A sparsely-populated North Atlantic island, Iceland is famous for its hot springs, geysers and active volcanoes. And those aren’t the only things that are hot in Iceland - so is the chess. Despite having a population of just 320,000 (half the size of Seattle), the country is an anomaly by having more grandmasters per capita than any other nation, with thirteen at the latest count - a staggering statistic that would equate to there being 1,300 grandmasters in the USA!
The chess fuse was lit when Bobby Fischer defeated Boris Spassky in Reykjavik 1972, and it still burns today, with the game remaining tremendously popular in Iceland. Tournaments there are also well-attended, and their late-winter international series began in 1964 even before the Fischer boom, with one of his predecessors as world champion, Mikhail Tal, scoring an extraordinary 12.5-0.5 performance to win the inaugural event in the Icelandic capital.
The tournament was initially held every two years, but since 2008 it switched to become an annual affair. It was also a “closed” tournament in its early years, but has now become an “open”, namely the Reykjavik Open - and many famous players have featured in the tournament over its half century or so on the circuit, including Tal, David Bronstein, Vasily Smyslov, Bent Larsen, Lev Polugaevsky, Jan Timman, Victor Korchnoi, Samuel Reshevsky, Nigel Short, Hikaru Nakamura, Judit Polgar, Alexander Grischuk, Fabiano Caruana, and last but not least Magnus Carlsen, the current World Champion and Honorary Chairman of First Move.
While perhaps not as dominant as Tal, this year’s winner, the Dutch grandmaster Erwin L’Ami, amassed such a commanding lead that he won with a round to spare (highly unusual for such strong opens), affording him the luxury of losing his final round game to the Ukrainian Grandmaster Pavel Eljanov, yet still claim victory by a clear half-point margin. The Dutchman top-scored on 8.5/10; with Eljanov and Italian grandmaster Fabien Libiszewski runners-up in 2nd-3rd place respectively, on 8-points. The top American was the young California-based GM David Naroditsky, scoring 7.5-points.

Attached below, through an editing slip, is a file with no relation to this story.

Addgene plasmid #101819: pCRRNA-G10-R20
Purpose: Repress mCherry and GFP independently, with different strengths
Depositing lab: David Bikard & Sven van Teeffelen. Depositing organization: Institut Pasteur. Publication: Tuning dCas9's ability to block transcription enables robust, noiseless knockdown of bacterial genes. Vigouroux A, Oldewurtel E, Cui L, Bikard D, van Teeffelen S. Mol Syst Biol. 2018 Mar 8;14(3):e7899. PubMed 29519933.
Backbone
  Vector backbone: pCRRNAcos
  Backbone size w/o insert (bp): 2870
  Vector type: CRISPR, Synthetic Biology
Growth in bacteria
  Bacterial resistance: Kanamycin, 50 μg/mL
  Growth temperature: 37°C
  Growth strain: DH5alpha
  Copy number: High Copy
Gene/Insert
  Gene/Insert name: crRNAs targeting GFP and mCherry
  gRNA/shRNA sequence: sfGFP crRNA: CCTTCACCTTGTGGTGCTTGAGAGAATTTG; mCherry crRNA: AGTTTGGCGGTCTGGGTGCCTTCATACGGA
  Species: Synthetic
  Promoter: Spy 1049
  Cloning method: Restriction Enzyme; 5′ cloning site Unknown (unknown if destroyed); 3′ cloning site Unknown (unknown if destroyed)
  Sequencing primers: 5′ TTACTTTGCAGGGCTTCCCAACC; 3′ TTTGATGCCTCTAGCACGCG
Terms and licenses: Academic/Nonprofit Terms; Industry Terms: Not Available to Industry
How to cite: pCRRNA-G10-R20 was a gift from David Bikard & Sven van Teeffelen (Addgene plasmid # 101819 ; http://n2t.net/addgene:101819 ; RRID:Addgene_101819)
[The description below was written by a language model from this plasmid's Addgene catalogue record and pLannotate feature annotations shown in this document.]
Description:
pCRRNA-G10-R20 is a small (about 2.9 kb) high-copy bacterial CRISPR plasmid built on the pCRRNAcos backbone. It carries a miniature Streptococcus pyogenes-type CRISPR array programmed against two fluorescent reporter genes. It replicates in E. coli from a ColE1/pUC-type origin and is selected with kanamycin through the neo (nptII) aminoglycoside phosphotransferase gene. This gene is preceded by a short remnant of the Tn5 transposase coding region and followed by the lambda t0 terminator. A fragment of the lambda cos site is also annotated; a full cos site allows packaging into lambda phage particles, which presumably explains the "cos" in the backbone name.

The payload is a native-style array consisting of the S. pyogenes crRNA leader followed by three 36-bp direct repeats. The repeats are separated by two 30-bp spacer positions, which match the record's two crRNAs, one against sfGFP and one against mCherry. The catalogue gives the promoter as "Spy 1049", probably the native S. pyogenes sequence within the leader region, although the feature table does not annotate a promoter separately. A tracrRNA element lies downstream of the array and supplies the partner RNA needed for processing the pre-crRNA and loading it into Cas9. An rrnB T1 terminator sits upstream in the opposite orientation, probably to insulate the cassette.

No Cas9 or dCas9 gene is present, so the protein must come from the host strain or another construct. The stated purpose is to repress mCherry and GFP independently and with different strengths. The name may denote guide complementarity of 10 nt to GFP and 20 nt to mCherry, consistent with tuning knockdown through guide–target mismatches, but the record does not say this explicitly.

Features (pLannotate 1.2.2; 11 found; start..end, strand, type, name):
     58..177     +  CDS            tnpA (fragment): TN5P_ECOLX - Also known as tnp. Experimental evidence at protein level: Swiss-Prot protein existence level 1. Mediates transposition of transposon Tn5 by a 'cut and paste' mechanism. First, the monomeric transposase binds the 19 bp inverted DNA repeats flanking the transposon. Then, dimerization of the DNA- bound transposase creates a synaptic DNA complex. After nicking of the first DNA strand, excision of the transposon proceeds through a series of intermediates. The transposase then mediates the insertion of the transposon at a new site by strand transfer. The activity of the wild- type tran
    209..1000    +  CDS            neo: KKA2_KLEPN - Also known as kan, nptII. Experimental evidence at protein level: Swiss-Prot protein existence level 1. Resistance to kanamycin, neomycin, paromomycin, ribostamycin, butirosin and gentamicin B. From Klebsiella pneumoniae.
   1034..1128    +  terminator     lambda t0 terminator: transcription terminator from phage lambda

L’Ami’s surprise surge to victory came off the back of a somewhat unexpectedly easy win in round seven over the Azeri top seed and world #13, Shak Mamedyarov, who all but imploded during their encounter.
E L’Ami - S Mamedyarov
Reykjavik Open, (7)
Old Indian Defence
1.d4 d6 2.c4 e5 3.Nc3 exd4 4.Qxd4 Nc6 5.Qd2 g6 6.b3 Bg7 7.Bb2 Nf6 8.g3 0–0 9.Bg2 Re8 10.Nf3 Bf5 11.Nh4 Bd7 12.0–0 Qc8 13.Rfe1 Bh3 14.Bh1 Qg4?! If anything, Mamedyarov's downfall can probably be traced back to this purely speculative move. More standard is 14...a5 looking for play on the queenside. 15.Ng2! With the simple idea of Ne3 (or even Nf4), leaving White in control of the all-important strategic d5-square. 15...Qd4 16.Rad1 Ne4 17.Qxd4 Bxd4 (See Diagram) 18.Rxd4! "Chess is 99% tactics," once famously said Richard Teichmann (1868 – 1925) - and here, a simple one leaves Black unable to defend his loose minor pieces, some critical pawns and, more importantly, some potential knight forks. 18...Nxd4 19.Nf4 Ng5 No better was 19...Nxc3 20.Bxc3 g5 21.Bxd4! gxf4 22.Bxb7 Rad8 23.gxf4 and White will soon also win the a-pawn, and with it the game, as his own a-pawn will quickly push up the board. 20.Nxh3 Nxh3+ 21.Kf1 1–0 Perhaps resigning somewhat abruptly, but Mamedyarov has a history of this. And in any case, White threatens a3 trapping the knight, and Nd5 winning material. So if 21...Nc2 22.Rd1 Nb4 23.a3 Nc6 24.Nd5! Rec8 25.Nf6+ Kf8 26.Nxh7+ Ke7 27.Bf6+ Ke8 28.Bg2 easily wins.